A few of you sent me this article from Modern Healthcare (thanks!):
As you can see in the screen shot of the start of the article, Dr. Kaplan says, “Adopting the Toyota production system” was the “riskiest decision” of his career.
I think calling it the “Virginia Mason Production System” was risky, but it seems to have worked for them. Alternatives, based on other organizations in healthcare, could have been the “Virginia Mason Improvement System” or the “Virginia Mason Improving Care System.” It's all a mouthful.
He also said TPS or Lean is:
“…all about a relentless war on waste.”
I don't know if it's quite literally all about waste. Sometimes, we need to focus on maximizing the “value-added” activity for the patient. We can focus on doing more of what the patient needs… well, I guess reducing waste is a great way to free up time to add more value.
This all does have to be relentless, I agree. We should be “practicing Lean” not implementing it and being done. We can't give up when things get difficult in our transformation efforts.
Modern Healthcare asks him, “Why was that risky?”
Kaplan says it was “unheard of” to look at a manufacturing management system as a model. It pretty rare in 2001. Arguably, some Detroit-area hospitals and Seattle Children's were exploring this in the late 1990s.
“There were people talking about principles of (W. Edwards) Deming back then…”
There are fewer people talking about Deming, now… but there are some (and Deming is a huge influence on my book Measures of Success).
“I remember Paul O'Neill (the former Treasury secretary and Alcoa CEO who became active in the Institute for Healthcare Improvement) saying, “Virginia Mason is engaged in a bet-the-farm strategy on quality.” He knew at that time that we were embracing this management system because of what it meant to quality and safety, which was what it was really all about.”
I agree that Lean and TPS are first and foremost about quality and safety, and that's why the subtitle of my book Lean Hospitals is “Improving Quality, Patient Safety, and Employee Engagement.” Everything else, including flow and cost, follows as an end result.
Listen to my podcast with Mr. O'Neill about all of this:
I'm honored to be involved with Mr. O'Neill's firm, Value Capture.
I agree with Kaplan's quote:
“Culture change involves everybody, but it has to start at the top. Leaders by their own behavior help to drive culture.”
Kaplan says, maybe surprisingly, “I don't want to come across as saying we've figured out how to ease the workload, because healthcare today is a lot about drinking from the fire hose.” I thought Virginia Mason had previously been able to increase nurse time at the bedside from about 30% to about 80% by reducing waste and improving processes. It was actually from 35% to 78%, per this article of theirs.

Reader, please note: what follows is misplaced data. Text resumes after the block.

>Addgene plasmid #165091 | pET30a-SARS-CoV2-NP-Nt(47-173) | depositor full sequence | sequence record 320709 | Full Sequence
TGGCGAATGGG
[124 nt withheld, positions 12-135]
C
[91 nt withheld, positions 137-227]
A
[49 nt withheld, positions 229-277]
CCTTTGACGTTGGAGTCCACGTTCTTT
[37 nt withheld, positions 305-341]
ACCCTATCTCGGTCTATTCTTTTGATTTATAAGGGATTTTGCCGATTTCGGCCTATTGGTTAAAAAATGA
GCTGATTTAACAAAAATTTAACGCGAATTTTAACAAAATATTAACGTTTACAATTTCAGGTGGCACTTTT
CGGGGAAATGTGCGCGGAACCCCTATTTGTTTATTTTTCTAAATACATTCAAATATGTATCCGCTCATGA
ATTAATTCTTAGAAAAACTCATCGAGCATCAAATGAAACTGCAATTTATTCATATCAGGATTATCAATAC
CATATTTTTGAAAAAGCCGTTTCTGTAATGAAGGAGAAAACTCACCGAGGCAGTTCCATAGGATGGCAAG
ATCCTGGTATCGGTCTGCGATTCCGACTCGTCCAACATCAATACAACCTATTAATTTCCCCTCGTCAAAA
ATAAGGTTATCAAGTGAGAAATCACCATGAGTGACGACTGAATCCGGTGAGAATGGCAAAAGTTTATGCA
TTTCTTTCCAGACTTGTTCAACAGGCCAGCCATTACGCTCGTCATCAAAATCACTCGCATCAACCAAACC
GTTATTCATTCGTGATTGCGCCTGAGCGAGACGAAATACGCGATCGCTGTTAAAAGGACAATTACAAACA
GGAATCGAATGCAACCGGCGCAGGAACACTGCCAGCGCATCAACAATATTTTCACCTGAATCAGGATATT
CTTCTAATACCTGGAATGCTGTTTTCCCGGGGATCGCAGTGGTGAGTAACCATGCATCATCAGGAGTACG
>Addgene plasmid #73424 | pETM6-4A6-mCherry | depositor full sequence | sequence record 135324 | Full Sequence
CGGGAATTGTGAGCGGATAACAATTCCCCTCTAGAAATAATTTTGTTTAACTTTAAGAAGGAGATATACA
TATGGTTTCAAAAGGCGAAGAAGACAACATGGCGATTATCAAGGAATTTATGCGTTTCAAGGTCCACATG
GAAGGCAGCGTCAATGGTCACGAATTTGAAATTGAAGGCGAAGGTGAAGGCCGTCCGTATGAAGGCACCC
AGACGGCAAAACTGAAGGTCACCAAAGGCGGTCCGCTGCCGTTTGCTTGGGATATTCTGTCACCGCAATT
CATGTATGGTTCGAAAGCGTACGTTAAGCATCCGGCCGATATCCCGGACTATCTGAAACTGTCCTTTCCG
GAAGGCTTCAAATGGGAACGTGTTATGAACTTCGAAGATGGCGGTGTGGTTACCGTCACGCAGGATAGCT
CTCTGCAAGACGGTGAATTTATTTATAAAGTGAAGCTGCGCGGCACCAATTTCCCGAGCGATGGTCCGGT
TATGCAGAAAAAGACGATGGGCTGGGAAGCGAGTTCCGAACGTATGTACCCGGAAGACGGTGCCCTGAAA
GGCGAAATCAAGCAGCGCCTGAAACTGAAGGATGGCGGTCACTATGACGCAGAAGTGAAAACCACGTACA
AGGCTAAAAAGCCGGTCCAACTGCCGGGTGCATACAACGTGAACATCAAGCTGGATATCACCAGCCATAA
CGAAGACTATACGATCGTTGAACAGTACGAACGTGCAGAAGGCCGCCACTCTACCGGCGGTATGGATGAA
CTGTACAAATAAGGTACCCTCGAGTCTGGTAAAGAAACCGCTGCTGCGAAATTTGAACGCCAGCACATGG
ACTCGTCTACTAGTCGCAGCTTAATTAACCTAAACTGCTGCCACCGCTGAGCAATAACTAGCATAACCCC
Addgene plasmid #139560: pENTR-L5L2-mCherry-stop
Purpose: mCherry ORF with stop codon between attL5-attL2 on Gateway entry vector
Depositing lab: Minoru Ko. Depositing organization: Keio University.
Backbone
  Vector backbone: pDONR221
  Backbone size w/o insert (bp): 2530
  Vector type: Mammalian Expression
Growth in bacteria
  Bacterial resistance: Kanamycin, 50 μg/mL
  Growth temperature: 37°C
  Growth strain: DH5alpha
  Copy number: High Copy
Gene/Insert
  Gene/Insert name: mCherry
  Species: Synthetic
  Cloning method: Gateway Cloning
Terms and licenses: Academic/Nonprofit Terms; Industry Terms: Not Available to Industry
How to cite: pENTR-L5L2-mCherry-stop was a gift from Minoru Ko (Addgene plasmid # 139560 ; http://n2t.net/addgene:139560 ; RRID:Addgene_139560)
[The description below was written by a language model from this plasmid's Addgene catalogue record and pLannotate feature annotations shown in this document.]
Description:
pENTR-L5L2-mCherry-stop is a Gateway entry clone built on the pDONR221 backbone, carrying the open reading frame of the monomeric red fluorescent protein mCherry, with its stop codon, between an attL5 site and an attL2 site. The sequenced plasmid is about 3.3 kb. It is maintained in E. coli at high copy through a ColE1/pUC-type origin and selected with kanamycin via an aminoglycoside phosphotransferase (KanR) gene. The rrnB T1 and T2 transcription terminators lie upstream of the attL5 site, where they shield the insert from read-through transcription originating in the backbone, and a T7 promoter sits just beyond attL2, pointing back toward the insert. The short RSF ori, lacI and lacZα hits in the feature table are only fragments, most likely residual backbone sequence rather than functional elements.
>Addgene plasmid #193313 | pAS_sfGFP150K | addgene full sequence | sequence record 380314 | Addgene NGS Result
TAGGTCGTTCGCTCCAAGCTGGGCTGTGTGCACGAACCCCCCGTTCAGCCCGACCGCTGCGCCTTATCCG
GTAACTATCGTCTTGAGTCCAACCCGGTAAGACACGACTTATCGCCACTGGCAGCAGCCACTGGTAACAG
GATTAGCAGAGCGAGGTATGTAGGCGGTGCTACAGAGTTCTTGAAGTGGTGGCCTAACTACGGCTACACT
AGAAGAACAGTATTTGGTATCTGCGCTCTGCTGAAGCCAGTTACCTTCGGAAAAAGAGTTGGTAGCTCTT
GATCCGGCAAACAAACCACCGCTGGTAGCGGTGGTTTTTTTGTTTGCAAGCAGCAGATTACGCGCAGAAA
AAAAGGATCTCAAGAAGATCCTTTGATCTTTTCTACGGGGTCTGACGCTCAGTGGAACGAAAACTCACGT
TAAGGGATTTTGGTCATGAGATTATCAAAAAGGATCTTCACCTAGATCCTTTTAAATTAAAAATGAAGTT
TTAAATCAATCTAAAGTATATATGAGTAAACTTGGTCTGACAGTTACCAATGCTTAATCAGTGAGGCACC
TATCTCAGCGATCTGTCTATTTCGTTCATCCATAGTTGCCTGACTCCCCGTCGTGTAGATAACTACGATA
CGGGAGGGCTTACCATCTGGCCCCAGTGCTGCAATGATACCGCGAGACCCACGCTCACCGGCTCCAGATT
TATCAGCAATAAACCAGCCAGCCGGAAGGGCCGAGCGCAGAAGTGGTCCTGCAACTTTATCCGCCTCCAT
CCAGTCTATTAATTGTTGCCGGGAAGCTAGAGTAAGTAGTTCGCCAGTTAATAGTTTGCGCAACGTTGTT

I wonder how much the introduction of Electronic Health Record (EHR) systems have affected that?
Other highlights of his management style:
- He works hard on communication
- Transparency is important
- He's there to hear report outs on improvement
- He's inclusive and engaged
- He's patient-driven
He concludes by saying, “…it requires a lot of willingness to embrace adaptive change, to engage in humble inquiry, to care about the loss that people feel as the industry and professions evolve.”
I'm glad that Kaplan is sharing these perspectives and is leading by example… we need more of this in healthcare.
Oh, and here's an article from 2018 where he talks about more than waste.
“We feel a moral imperative to strive harder and harder on patient experience and ensure the highest quality, safest care. We think the pathway to higher quality, safer care can be the same pathway to lower cost.”
How are they simultaneously lowering costs and improving care?
” It's really about applying the systems engineering approach to care delivery. We call our approach the Virginia Mason Production System. We use Lean tools, but today, almost 17 years later–we've been doing it longer than anyone in the world in healthcare–it is continuing to drive breakthroughs in quality, safety and lowering cost.”
I wonder why they didn't call it the “Virginia Mason Management System” since it's not just about tools?
Or the “Virginia Mason Excellence System”?
It's not just about doing things the way we do it today, but with a bit less waste… we have to sometimes stop doing things.
“All of that has to be modified by appropriateness. We could do a great procedure with a great outcome, delight the patient and family with great experience, do it efficiently with no waste, but if the patient didn't need it, there's no value there.”
Doing a surgery that isn't really necessary is certainly a form of waste. Reducing waste, improving value… two sides of the same coin.